Get a job, you lazy scrounger, you shouldn’t have had kids if you can’t afford them. Hard working tax payers like me shouldn’t have to fund your lifestyle coining it in on benefits. Get on your bike and look for work. Your kids don’t need you at home every day, no matter how young they are, get yourself a job and if you can’t afford the childcare just give them a key to the door, that’s what they had to do back in the days before all these nanny state handouts.
I sat down yesterday with a vague idea about writing something about the forthcoming cuts to tax credits for low paid workers. But after just half an hour reading some online news reports on the issue, and more specifically the below-the-line comments on them, I came away feeling sick at the amount of comments like those above.
You may think they have a point. But funnily enough, the ‘get on your bike’ advice doesn’t seem to apply to those born outside the UK. We’d prefer foreigners not to have bikes at all, or at least not ones that will get them past their own borders. The below-the-line message for immigrants and asylum seekers is more like:
Oh, but just make sure you don’t go too far looking for work. I don’t care if there’s no work in your own country, or the work that you love or the person that you love happens to be in my country, not yours. I don’t care if there’s terrorism, homophobia, religious intolerance, no democracy or even all-out war in your country, don’t you dare come over here, taking our jobs and our houses and using our schools and hospitals. If the desire to work and get on is going to inspire you to actually cross international borders, then frankly, we’d prefer you to just, you know, stay quietly where you are. It will, of course, be a real shame if/ when the bombs fall on your street. But we’ll do that shoebox appeal at Christmas and send you some toothpaste. Better that than too many foreign takeaways filling up the empty units on the high street here.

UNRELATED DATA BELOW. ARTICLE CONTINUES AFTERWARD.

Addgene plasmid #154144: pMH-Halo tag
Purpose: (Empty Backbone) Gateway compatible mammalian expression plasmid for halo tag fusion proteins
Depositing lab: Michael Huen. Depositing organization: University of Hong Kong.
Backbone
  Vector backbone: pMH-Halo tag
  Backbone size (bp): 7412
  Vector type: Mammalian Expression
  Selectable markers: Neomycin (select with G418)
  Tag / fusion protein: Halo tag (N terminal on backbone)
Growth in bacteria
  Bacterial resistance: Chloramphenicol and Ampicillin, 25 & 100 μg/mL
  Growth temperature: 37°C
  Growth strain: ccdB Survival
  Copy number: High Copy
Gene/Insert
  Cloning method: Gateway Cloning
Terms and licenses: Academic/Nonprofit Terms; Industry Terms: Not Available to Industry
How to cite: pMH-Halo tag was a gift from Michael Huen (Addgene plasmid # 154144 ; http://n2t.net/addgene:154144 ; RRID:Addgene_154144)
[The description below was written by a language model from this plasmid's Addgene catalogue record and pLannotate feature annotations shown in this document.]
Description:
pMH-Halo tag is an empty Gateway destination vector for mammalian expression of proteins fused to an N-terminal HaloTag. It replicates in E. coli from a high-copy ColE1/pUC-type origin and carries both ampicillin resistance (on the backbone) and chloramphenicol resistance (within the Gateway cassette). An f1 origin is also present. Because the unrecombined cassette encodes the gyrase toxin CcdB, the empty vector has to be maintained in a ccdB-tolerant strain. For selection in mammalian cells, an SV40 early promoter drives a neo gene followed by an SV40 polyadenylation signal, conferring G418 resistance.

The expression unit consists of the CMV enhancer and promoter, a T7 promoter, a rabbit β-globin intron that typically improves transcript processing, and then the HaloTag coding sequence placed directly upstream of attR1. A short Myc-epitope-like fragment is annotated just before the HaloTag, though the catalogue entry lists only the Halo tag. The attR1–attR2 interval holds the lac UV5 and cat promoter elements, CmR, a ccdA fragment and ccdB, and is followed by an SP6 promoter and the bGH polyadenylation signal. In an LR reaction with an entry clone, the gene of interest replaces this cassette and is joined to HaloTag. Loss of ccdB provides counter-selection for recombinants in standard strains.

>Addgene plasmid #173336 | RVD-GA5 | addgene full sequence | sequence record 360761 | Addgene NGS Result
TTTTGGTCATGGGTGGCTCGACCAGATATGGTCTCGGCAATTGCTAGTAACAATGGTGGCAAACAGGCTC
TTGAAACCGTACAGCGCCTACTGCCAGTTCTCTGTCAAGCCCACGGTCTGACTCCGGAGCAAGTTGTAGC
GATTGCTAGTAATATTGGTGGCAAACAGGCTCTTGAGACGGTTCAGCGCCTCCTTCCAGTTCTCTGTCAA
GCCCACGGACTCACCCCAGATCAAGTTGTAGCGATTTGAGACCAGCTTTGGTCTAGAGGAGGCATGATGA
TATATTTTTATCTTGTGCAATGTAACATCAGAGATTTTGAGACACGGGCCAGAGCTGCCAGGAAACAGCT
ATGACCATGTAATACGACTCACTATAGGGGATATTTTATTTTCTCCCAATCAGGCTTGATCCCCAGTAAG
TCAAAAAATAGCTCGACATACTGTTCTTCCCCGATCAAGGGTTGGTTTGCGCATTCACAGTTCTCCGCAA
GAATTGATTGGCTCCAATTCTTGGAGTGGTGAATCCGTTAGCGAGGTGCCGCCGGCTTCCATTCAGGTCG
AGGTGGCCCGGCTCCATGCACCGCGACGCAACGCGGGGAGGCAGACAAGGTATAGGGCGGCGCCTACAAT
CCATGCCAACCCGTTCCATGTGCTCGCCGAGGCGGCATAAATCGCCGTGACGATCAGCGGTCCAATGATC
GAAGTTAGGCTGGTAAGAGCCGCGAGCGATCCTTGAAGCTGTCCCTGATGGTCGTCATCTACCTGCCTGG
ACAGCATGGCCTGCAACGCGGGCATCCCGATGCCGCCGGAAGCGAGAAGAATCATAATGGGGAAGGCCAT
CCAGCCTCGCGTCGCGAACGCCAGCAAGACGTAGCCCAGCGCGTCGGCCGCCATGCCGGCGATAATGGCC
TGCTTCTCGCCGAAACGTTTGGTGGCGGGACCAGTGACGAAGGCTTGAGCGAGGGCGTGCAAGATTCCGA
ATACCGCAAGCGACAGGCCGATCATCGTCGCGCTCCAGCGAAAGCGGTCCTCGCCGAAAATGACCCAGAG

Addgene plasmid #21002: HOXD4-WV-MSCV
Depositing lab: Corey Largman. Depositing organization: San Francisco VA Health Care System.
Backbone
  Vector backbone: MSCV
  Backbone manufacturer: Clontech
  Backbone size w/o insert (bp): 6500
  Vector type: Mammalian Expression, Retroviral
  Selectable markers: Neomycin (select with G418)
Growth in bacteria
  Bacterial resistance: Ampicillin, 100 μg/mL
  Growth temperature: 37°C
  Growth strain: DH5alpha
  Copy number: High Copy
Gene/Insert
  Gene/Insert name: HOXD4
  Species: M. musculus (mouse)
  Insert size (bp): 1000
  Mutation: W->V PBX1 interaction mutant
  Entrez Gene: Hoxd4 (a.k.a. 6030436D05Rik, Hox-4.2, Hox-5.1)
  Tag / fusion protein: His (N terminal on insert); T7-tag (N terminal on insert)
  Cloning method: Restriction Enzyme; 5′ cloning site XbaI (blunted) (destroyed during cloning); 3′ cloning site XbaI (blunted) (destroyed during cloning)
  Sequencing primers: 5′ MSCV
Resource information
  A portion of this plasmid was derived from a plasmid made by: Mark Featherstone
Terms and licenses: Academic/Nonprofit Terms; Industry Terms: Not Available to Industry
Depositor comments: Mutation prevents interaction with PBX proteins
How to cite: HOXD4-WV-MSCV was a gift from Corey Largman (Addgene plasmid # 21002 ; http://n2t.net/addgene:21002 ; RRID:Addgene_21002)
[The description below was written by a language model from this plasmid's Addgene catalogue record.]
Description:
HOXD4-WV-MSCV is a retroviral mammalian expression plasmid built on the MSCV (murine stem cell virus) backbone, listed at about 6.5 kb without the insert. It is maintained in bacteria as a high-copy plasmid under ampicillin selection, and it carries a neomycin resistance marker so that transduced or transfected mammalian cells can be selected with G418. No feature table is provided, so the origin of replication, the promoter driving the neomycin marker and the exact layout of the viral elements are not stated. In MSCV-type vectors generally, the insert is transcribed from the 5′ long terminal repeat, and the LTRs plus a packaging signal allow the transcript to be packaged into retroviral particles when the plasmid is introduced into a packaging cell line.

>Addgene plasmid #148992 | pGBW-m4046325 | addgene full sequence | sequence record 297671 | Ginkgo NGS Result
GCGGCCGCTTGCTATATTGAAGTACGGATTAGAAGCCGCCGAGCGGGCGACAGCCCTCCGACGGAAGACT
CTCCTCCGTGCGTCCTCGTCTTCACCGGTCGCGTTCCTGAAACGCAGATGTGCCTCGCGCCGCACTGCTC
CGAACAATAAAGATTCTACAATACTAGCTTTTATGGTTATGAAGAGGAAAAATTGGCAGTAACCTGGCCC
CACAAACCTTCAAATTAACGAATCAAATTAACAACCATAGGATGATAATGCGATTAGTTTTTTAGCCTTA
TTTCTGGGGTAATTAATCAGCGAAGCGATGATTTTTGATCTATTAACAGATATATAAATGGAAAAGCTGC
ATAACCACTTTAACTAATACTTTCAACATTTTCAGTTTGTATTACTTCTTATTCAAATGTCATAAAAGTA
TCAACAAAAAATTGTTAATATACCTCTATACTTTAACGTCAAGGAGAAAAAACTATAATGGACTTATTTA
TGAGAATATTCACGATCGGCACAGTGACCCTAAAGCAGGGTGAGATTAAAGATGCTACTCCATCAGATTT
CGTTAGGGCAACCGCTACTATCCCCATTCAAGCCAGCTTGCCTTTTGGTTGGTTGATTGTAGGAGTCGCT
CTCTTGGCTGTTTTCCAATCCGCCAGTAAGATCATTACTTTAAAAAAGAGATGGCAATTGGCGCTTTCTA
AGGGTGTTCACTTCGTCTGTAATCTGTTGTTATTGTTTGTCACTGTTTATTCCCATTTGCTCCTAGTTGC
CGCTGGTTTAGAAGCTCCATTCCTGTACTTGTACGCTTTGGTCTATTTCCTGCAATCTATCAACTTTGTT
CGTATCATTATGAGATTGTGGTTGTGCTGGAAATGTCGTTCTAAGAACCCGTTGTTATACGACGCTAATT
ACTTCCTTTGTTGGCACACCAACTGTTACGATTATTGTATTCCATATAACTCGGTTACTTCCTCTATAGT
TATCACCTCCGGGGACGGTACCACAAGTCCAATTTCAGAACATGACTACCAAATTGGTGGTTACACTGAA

There are people out there who I’m sure, hate me and my lifestyle choices and my friends and neighbours. The choice I made to work part time because health problems in my family mean I need to be around more for them = work-shy scrounger. The fact that those health problems are not immediately, conveniently visible like having a limb missing = fantasy modern illnesses. Choosing to have a second child not knowing whether or not my job was secure for the rest of my life = irresponsible expectation that the state will provide. The friends and members of my family who live in the UK despite not having been born here = an unwanted swarm eating away at the fabric of our culture.
Where did all this hate come from? It feels like it’s getting more and more acceptable to hold and express opinions like this. I don’t think the blame can be placed entirely at the door of the Conservative government’s ‘divide and rule’ strategy of encouraging the “hard working tax payer” to see anyone needy or vulnerable as an enemy, as I remember this trend emerging throughout the Labour years. Equally it’s not entirely down to the internet – although people are certainly more comfortable slagging off a stranger’s lifestyle choices via their keyboard than they would be face to face. Has it always been prevalent? Do we just need an enemy? Where our grandparents had the Nazis, and our parents had the Soviets, in the absence of any clearly defined national threat to defend ourselves against have we just resorted to hating anyone worse off than ourselves? Are we, in effect, just doing this?